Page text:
A file photo of Cedar Creek Water Pollution

A file photo of Cedar Creek Water Pollution Control Plant in Wantagh. (June 29, 2010) Credit: Daniel Goodrich

Nassau lawmakers Monday approved a contract with Morgan Stanley & Co. that will pay the financial services firm at least $5 million as part of a plan to privatize the county's sewage treatment system.

Nassau is preparing to select a private operator for the sprawling system, which includes three treatment plants and 3,000 miles of sewers.

The public-private partnership could net Nassau $865 million, according to county documents. Morgan Stanley would broker the deal with a private operator and an investor who would fund the transaction.

Under the contract approved Monday by the legislature's Rules Committee, the firm will receive 0.75 percent of the value of the transaction, a minimum of $5 million.

Chief Deputy County Executive Rob Walker said Monday that a private operator could run the sewage treatment system "at least $30 million cheaper" than the county."

The Rules Committee vote -- with four Republicans voting for and three Democrats against -- marked final legislative approval of the contract. But the Nassau Interim Finance Authority, the state monitoring board that controls the county's finances, has final say on the Morgan Stanley contract, and NIFA has expressed skepticism.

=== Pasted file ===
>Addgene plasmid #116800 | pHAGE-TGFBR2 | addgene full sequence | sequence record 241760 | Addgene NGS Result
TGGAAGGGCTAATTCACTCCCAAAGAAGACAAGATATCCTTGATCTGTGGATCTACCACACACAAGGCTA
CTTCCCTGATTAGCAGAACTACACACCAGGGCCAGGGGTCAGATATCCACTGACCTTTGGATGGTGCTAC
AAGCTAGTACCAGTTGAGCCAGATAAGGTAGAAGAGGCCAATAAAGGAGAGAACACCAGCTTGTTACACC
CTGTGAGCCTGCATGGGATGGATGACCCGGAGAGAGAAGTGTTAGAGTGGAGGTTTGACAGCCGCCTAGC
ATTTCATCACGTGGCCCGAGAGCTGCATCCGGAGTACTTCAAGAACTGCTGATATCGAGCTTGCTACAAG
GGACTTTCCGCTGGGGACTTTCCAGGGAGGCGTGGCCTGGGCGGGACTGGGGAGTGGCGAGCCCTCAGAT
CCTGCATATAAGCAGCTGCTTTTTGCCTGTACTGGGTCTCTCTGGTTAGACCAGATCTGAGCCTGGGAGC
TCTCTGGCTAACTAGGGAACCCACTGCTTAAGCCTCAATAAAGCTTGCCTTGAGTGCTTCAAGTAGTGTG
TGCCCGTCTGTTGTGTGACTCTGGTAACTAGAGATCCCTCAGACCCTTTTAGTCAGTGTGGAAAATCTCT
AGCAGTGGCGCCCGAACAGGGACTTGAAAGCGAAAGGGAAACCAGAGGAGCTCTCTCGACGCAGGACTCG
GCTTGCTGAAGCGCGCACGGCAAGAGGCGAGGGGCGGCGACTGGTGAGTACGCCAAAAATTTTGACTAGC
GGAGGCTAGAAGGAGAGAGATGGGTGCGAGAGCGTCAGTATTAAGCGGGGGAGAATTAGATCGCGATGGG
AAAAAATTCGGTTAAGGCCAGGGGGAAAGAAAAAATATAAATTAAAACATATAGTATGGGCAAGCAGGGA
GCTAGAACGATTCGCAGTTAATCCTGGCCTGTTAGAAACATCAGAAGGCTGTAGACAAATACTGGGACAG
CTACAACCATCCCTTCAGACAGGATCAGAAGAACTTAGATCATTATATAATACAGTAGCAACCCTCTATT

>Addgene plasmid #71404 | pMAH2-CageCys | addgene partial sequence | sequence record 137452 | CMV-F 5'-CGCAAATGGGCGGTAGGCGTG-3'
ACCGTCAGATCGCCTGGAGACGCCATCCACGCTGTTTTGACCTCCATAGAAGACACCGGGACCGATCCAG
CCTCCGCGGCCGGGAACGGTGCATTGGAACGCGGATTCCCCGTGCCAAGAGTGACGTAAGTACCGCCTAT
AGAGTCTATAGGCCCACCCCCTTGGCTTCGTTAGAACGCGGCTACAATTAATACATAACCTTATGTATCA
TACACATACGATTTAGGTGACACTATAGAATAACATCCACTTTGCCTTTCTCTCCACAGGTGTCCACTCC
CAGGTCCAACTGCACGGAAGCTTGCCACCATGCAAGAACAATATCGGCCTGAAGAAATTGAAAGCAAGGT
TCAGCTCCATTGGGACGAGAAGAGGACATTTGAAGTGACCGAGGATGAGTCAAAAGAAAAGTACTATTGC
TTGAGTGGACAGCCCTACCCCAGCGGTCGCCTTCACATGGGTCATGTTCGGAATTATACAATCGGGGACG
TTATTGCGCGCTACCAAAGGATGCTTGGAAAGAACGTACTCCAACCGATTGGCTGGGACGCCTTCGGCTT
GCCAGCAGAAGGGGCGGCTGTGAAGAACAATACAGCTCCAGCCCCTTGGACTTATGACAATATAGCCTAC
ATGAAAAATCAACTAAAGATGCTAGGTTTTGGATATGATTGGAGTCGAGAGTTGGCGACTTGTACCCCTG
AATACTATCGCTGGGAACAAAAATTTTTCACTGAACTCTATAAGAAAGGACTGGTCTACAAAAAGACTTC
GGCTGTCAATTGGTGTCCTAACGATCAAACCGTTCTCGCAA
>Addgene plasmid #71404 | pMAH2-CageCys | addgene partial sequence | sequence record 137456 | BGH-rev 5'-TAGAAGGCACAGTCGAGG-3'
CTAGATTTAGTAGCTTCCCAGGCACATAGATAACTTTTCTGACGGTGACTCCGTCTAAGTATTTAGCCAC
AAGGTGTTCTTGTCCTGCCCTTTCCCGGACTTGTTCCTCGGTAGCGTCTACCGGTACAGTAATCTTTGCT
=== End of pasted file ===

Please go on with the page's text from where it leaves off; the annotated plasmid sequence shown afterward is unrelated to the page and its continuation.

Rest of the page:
"So this is illogical -- more money wasted," said Minority Leader Kevan Abrahams of Freeport.

Walker said that because of NIFA's concerns, the administration devised a proposal to pay Morgan Stanley less than originally planned.

Some Nassau residents expressed concern that their rates would rise under a private operator.

"Where we're now paying $185 a year, we could be paying $185 a month," said Helen Manas of Merrick.

In other matters, the full legislature Monday held a public hearing on a Mangano proposal to provide the county police commissioner with sole discretion on punishing officers accused of serious disciplinary problems.

Police Benevolent Association members faced with a departmental charge resulting in more than a 10-day suspension can opt for binding arbitration. Detectives, sergeants and above that rank don't have that option.

"We want to make things equal for everybody," said Police Commissioner Thomas Dale.

But PBA president James Carver said the arbitration process is part of the union's contract, and that he would take "whatever legal remedies are necessary to maintain it."